Could Mandatory Background Checks Cause a Shortage of Real Estate Appraisers in Pennsylvania?

By Michael Klazema on 10/15/2015
As of January 2015, real estate appraisers around the nation have been required by federal law to complete criminal background checks "from state and federal agencies." The new rules come from the Appraiser Qualifications Board of the Appraisal Foundation and were adopted all the way back in 2011. In other words, states had a long time to comply with the laws and set up new licensing policies and procedures for residential appraisers. The transition was made even easier by the fact that the Appraiser Qualifications Board decided not to require background checks for existing appraisers.

However, according to a report from Lehigh Valley Business, Pennsylvania's real estate industry is struggling with an appraiser shortage, with the mandatory background check law a potential contributing factor. In an article titled "Real estate appraisers may be endangered," the Eastern Pennsylvania publication looked at how various changes have made the appraiser job much less attractive for career seekers.

Background checks are just a part of the decline. National law requires new appraisers to undergo both state police and FBI database criminal history screenings, a factor that could potentially be scaring some applicants away from available jobs. The checks, while necessary to protect sellers, buyers, and properties from damage or theft may be sending the message that those with even minor crimes need not apply to appraiser jobs. Add hefty education and apprenticeship requirements, new appraisers must spend 2,500 hundred hours shadowing experienced appraisers before being allowed to assess the value of a home on their own, and it's no surprise that young professionals are steering clear of the field.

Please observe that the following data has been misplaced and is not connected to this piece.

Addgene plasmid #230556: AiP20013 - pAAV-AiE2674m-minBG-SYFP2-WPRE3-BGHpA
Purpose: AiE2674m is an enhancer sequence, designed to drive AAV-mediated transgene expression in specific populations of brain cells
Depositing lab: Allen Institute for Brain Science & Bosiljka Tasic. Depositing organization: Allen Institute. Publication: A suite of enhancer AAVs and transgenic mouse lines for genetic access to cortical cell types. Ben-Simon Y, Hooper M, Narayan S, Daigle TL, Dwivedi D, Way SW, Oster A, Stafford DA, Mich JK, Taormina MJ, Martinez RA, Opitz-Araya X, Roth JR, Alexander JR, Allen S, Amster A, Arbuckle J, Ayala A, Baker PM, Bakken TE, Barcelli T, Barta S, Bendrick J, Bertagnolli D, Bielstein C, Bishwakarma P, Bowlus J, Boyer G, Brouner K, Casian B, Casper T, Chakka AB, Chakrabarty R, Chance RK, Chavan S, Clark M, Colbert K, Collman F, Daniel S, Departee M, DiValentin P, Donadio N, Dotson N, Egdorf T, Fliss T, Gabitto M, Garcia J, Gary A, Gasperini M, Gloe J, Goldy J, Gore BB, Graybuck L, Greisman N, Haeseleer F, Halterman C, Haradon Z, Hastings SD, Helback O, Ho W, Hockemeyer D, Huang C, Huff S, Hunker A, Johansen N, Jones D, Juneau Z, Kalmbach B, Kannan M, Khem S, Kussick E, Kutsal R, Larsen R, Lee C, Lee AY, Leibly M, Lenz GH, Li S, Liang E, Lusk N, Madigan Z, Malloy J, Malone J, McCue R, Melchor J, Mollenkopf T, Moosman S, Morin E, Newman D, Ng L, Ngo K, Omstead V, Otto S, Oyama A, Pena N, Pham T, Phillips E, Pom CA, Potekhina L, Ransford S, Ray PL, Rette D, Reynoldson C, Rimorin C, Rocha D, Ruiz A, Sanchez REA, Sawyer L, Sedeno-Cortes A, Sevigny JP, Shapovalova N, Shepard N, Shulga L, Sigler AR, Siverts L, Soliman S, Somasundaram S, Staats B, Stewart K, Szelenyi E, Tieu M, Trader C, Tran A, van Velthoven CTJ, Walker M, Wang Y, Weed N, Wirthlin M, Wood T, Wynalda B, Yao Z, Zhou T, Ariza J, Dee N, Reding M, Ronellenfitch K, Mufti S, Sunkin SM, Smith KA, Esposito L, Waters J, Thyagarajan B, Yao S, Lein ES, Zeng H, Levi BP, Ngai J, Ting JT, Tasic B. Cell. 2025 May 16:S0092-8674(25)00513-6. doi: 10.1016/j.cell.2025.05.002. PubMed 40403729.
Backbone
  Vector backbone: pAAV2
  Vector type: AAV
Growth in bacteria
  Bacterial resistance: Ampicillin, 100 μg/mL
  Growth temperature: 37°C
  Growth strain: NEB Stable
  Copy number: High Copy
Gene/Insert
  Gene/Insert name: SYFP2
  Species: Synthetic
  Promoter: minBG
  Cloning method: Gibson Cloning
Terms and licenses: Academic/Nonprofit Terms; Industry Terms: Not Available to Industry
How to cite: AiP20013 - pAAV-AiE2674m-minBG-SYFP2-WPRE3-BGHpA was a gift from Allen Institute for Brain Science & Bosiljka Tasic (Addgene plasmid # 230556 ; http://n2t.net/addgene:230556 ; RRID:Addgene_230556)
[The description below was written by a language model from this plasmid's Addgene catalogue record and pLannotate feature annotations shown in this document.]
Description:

Arguably the bigger problem, though, Lehigh Valley Business also tackled a range of other issues in the appraiser job market, from unethical dealings to greedy middlemen. If residential appraisals come in low and threaten real estate deals, the Lehigh Valley Business notes that some banks will pressure appraisers to adjust their estimates. Higher estimates, in turn, can convince buyers that they are getting their money's worth and reduce the likelihood of someone backing out of a deal. Appraisers who won't tweak their estimates can be blacklisted by different banks and denied work in the future. Those who do tweak their estimates risk being sued, fined, and stripped of their licenses. Appraisal Management Companies, the middlemen who hire appraisers and deal with banks, complicate matters further—all while taking a substantial cut of an appraiser's fee.

The picture here is one of an industry that is probably over-regulated in some areas and under-regulated in others. Cursory background checks and educational requirements are good to keep appraisers honest and accountable, but are 2,500 apprenticeship hours really necessary? And while the state is watching the appraisers, who is watching the banks and the management companies for wrongdoing? Mandatory background checks might not be helping the residential appraisal job market, but they are just one factor in a heavily flawed system. Without some overhaul to state and national policies, Pennsylvania and other parts of the country could see a growing appraiser shortage in the next five years.